Monday, August 31, 2015

New release round-up for August '15


Um... I got nuthin'. What can I say, there was little that captured my interest this month. I thought about seeing Meryl Streep's new one, Ricki and the Flash, but the reviews weren't quite as good as I had hoped. It's okay; I know she has another movie coming out this fall. I'll tell you what I did see, though...


I had the opportunity (thanks, Aurora) to sit in on an advance screening of the first two episodes of a new TV show from indie filmmaker Edward Burns, of Woodside, Queens, called Public Morals. TNT will air ten episodes of this series about vice cops in 60s New York. Burns not only stars, but he's the executive producer, and he wrote and directed the pilot episode on top of that. If this sounds like a huge burden to take on, it's actually not that unusual, given that he handled similar roles in some of his indie films. I remember watching his debut film, The Brothers McMullen, when I was working video retail. He has a great ear for dialogue, and he's a pretty good actor as well - perhaps you saw him in Saving Private Ryan. Steven Spielberg is an executive producer on Morals, in fact. 

The show looks good, but the action moves pretty fast, so you need to really pay attention to remember who's who and to follow the multiple storylines. I was surprised to see profanity and partial nudity; I thought shows like that were more the purview of AMC, but the impression I get is that TNT wants to attract more of that kind of audience. Burns, in the Q-and-A afterwards, called Morals a 10-hour movie, and praised the network for giving him the creative freedom (and the bigger budget) to make this show his way. It should be on the air by the time you read this.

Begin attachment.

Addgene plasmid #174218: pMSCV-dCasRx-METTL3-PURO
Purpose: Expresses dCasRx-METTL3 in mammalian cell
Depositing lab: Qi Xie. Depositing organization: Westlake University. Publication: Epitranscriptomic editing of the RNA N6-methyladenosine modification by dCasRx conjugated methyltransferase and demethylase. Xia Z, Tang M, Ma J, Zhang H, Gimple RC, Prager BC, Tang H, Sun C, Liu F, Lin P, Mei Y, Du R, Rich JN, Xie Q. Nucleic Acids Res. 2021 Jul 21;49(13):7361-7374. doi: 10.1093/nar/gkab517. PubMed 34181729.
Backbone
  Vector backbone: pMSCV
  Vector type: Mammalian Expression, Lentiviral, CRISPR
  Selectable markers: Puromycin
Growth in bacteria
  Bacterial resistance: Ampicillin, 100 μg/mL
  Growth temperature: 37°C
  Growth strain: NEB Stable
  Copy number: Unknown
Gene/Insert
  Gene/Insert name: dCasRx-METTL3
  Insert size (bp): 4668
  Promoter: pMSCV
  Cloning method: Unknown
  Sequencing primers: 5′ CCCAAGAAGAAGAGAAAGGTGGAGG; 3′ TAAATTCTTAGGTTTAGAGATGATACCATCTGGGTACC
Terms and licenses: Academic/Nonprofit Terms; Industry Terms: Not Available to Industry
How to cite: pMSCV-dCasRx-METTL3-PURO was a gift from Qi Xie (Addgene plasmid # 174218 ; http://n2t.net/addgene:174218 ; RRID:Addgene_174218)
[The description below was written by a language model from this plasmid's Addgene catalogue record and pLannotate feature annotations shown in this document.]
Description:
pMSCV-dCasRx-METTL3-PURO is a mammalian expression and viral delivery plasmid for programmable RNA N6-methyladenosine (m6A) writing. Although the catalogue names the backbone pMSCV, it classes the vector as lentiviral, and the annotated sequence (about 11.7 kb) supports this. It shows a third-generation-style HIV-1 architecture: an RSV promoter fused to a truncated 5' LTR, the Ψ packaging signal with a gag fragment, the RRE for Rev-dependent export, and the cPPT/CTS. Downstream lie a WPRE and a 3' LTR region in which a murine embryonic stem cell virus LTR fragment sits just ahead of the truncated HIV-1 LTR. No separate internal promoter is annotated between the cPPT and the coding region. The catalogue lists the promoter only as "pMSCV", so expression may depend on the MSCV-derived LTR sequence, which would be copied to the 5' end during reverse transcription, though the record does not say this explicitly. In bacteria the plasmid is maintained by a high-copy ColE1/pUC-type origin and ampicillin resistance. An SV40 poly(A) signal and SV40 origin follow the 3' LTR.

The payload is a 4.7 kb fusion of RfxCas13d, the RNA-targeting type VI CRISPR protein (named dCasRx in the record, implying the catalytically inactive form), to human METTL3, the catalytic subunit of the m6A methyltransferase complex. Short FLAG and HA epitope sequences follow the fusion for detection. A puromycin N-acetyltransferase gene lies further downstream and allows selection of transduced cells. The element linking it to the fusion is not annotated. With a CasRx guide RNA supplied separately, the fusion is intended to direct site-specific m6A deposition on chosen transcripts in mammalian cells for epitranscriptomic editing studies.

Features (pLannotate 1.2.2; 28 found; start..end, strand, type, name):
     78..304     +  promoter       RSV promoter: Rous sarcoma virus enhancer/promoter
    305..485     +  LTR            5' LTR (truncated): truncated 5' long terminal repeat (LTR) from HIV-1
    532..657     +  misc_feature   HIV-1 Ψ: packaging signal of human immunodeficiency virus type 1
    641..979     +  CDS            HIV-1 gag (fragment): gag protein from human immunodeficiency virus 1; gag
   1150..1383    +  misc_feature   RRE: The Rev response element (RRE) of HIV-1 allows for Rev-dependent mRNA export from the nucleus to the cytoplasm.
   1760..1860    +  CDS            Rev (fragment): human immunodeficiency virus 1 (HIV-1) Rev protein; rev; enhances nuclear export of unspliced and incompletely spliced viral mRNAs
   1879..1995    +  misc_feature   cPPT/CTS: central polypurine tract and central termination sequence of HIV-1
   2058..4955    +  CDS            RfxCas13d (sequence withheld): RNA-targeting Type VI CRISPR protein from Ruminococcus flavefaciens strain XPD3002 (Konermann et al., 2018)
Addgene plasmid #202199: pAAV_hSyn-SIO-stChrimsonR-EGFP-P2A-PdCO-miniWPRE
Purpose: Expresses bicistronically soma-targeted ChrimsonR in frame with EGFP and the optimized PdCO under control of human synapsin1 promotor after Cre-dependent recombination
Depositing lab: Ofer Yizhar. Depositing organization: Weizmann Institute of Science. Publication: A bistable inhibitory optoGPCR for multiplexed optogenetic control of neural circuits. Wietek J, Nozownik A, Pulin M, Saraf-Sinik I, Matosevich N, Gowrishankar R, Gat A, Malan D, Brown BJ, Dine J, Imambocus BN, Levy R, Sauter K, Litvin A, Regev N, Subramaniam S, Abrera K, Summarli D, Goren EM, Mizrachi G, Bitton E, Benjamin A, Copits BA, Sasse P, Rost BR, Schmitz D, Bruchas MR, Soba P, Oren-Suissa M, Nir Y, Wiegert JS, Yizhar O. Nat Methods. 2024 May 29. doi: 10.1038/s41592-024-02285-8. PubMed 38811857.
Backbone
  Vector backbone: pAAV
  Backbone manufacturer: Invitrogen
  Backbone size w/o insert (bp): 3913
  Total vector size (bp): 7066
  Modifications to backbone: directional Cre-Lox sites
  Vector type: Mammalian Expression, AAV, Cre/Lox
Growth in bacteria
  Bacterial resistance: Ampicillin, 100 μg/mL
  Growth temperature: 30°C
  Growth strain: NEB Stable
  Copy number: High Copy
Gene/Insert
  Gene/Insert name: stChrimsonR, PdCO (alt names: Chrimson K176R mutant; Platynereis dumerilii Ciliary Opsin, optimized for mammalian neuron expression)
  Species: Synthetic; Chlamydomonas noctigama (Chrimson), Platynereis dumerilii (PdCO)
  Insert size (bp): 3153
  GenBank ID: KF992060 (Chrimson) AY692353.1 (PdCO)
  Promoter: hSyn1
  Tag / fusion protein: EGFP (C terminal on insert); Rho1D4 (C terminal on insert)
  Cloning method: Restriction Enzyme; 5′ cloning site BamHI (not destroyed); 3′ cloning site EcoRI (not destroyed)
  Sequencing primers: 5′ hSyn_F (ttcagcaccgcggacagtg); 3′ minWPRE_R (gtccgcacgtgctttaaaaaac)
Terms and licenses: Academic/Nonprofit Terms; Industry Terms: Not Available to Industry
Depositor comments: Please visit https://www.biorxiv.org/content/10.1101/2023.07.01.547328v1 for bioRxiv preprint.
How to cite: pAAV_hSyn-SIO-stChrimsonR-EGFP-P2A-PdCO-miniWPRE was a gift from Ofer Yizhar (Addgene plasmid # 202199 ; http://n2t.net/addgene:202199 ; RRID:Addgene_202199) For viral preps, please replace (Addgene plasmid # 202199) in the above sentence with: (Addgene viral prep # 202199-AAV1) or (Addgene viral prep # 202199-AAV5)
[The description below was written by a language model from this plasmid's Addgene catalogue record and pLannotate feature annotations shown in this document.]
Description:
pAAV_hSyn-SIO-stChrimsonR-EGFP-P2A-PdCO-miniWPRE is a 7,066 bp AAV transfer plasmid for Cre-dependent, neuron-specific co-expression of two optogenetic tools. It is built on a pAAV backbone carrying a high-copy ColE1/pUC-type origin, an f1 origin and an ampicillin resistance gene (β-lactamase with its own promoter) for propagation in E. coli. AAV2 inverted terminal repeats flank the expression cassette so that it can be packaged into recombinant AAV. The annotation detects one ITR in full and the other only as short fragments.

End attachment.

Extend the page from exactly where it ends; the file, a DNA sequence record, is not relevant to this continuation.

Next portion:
Also: you're probably aware that Star Trek's 50th anniversary is next year. (Yes, I'm making blog-related plans.) What you might not be aware of is the current surge in independent Trek productions. Calling them fan films isn't entirely accurate because a growing number of them look almost as polished as a licensed Trek TV show or movie. This is due to the experienced professionals from the film and TV industry involved in making them, including quite a few Trek actors.


One of these new "indie Trek" productions made its Internet debut this month. Called Star Trek: Renegades, it's a crowd-funded feature-length film designed to serve as a pitch to CBS for a possible TV series. Walter Koenig from The Original Series and Tim Russ from Voyager lead a cast of Trek alumni, genre stars and new faces in a Trek-flavored version of The Dirty Dozen. As you might expect from the title alone, it's darker and grimmer than the Trek you're used to. Either you'll dig this sort of thing or you won't. 

I found it underwhelming, mainly because it didn't feel like a pilot. It assumes that its audience will automatically know the characters from previous Trek shows, for one thing. For another, it's not as character driven as one would expect. There's very little humor and I can't say the stakes involved mattered to me much (the survival of the Federation - how original!). Still, as I said, this is only one of many new indie Trek productions. Next year, I'll go into more detail about this and others.